Let’s face it we are now working in era where engagement is king. From a survey perspective, this means keeping our research short, on focus and as visual as possible. Long surveys that require the respondent to work through countless questions, many of which will not be relevant to them, can no longer be the norm.
Stephanie Kimball, of Chadwick Martin Bailey, in a recent blog post spoke about a survey experience she had while eating out. The restaurant brought her check along with an iPod Touch attached to a cutting board. Loaded on the iPod was a 10-question satisfaction survey. Not only did this event shift her focus from the bill to the survey, it’s ‘out of the box’ presentation has assured the restaurant chain improved acceptance of its survey. That fact alone has helped the chain hone in on issues with its overall customer experience.
The point here is the restaurant stepped outside of the box in its pursuit of improving customer satisfaction. The common denominator in retail satisfaction research is the mention of a survey at the bottom of the receipt (call this number, key in this code, answer questions and maybe you will qualify for the weekly drawing). This is only slightly better than the comment card left on the table.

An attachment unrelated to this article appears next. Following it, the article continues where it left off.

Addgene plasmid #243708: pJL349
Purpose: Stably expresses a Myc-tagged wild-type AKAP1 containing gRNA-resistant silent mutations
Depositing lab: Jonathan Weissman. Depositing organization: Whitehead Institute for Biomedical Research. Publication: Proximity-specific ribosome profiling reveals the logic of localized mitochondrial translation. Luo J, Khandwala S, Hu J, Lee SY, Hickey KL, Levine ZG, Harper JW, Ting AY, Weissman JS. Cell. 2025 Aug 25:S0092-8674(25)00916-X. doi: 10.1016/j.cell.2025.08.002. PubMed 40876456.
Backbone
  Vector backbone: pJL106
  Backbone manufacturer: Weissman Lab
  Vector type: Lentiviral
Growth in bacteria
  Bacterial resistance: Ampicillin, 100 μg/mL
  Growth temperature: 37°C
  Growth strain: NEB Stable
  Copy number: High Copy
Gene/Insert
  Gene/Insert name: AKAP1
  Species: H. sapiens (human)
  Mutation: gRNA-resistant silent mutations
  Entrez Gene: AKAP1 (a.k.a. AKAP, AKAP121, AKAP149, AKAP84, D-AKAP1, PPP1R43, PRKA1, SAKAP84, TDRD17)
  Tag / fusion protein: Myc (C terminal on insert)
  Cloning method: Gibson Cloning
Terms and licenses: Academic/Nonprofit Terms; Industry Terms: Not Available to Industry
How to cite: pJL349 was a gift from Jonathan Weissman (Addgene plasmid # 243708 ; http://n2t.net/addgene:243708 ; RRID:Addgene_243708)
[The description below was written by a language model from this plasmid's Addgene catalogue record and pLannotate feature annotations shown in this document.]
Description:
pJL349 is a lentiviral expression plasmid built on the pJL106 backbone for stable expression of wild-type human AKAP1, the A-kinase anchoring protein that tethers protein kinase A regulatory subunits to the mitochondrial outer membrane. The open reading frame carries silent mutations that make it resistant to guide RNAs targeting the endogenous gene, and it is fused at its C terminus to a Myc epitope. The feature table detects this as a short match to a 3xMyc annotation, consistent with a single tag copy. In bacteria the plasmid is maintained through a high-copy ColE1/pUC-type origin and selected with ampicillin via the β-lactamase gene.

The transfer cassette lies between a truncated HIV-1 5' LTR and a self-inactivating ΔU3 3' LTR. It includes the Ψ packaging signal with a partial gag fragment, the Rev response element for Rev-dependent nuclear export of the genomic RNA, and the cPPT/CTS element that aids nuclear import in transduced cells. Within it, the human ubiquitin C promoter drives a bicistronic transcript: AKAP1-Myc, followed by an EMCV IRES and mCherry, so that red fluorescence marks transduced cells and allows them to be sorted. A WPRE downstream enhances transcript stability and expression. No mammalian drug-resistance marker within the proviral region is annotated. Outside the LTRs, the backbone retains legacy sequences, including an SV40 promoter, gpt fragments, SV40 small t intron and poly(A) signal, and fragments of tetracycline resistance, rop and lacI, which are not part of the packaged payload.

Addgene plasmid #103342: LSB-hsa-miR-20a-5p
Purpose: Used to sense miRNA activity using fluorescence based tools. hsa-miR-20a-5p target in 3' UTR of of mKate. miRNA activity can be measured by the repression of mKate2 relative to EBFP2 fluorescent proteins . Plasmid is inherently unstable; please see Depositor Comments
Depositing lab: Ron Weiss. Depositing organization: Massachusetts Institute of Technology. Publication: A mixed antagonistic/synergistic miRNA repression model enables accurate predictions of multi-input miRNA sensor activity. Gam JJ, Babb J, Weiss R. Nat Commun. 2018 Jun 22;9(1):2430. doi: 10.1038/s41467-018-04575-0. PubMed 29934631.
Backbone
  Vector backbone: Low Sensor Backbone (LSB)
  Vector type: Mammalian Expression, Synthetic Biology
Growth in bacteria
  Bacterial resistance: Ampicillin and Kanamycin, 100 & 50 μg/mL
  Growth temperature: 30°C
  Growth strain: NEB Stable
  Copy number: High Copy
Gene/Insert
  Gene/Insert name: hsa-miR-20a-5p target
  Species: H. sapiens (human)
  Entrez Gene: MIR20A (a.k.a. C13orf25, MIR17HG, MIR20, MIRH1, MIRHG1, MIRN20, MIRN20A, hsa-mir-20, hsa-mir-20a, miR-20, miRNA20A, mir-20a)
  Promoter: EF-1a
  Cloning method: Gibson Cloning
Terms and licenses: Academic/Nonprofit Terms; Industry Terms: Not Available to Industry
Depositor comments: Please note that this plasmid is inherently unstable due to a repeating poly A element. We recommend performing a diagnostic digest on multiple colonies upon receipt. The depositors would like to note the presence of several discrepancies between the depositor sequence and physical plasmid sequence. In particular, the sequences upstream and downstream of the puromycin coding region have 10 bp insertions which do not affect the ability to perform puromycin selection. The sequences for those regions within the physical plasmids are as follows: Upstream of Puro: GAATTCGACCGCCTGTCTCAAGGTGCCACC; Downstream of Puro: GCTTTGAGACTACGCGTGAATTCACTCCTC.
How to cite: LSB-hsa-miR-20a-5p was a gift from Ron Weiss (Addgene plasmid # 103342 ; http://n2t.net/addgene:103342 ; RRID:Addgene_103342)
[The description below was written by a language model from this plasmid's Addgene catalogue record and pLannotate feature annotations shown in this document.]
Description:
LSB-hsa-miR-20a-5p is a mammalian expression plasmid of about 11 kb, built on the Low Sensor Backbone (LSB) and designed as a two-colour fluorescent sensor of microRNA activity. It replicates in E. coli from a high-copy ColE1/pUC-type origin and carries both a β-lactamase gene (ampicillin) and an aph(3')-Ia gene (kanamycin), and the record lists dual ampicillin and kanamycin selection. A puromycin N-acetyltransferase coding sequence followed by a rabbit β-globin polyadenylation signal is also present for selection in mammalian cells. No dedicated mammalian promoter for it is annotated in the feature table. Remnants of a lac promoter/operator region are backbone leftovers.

The important takeaway is the idea that we as survey authors and marketers can create engaging survey experiences. Improving our customer experience is often a significant corporate goal, but we often fail to include our surveys as part of that concept of experience. Get up, step outside of your box and think about how you can improve the experience your respondents face when they take your survey.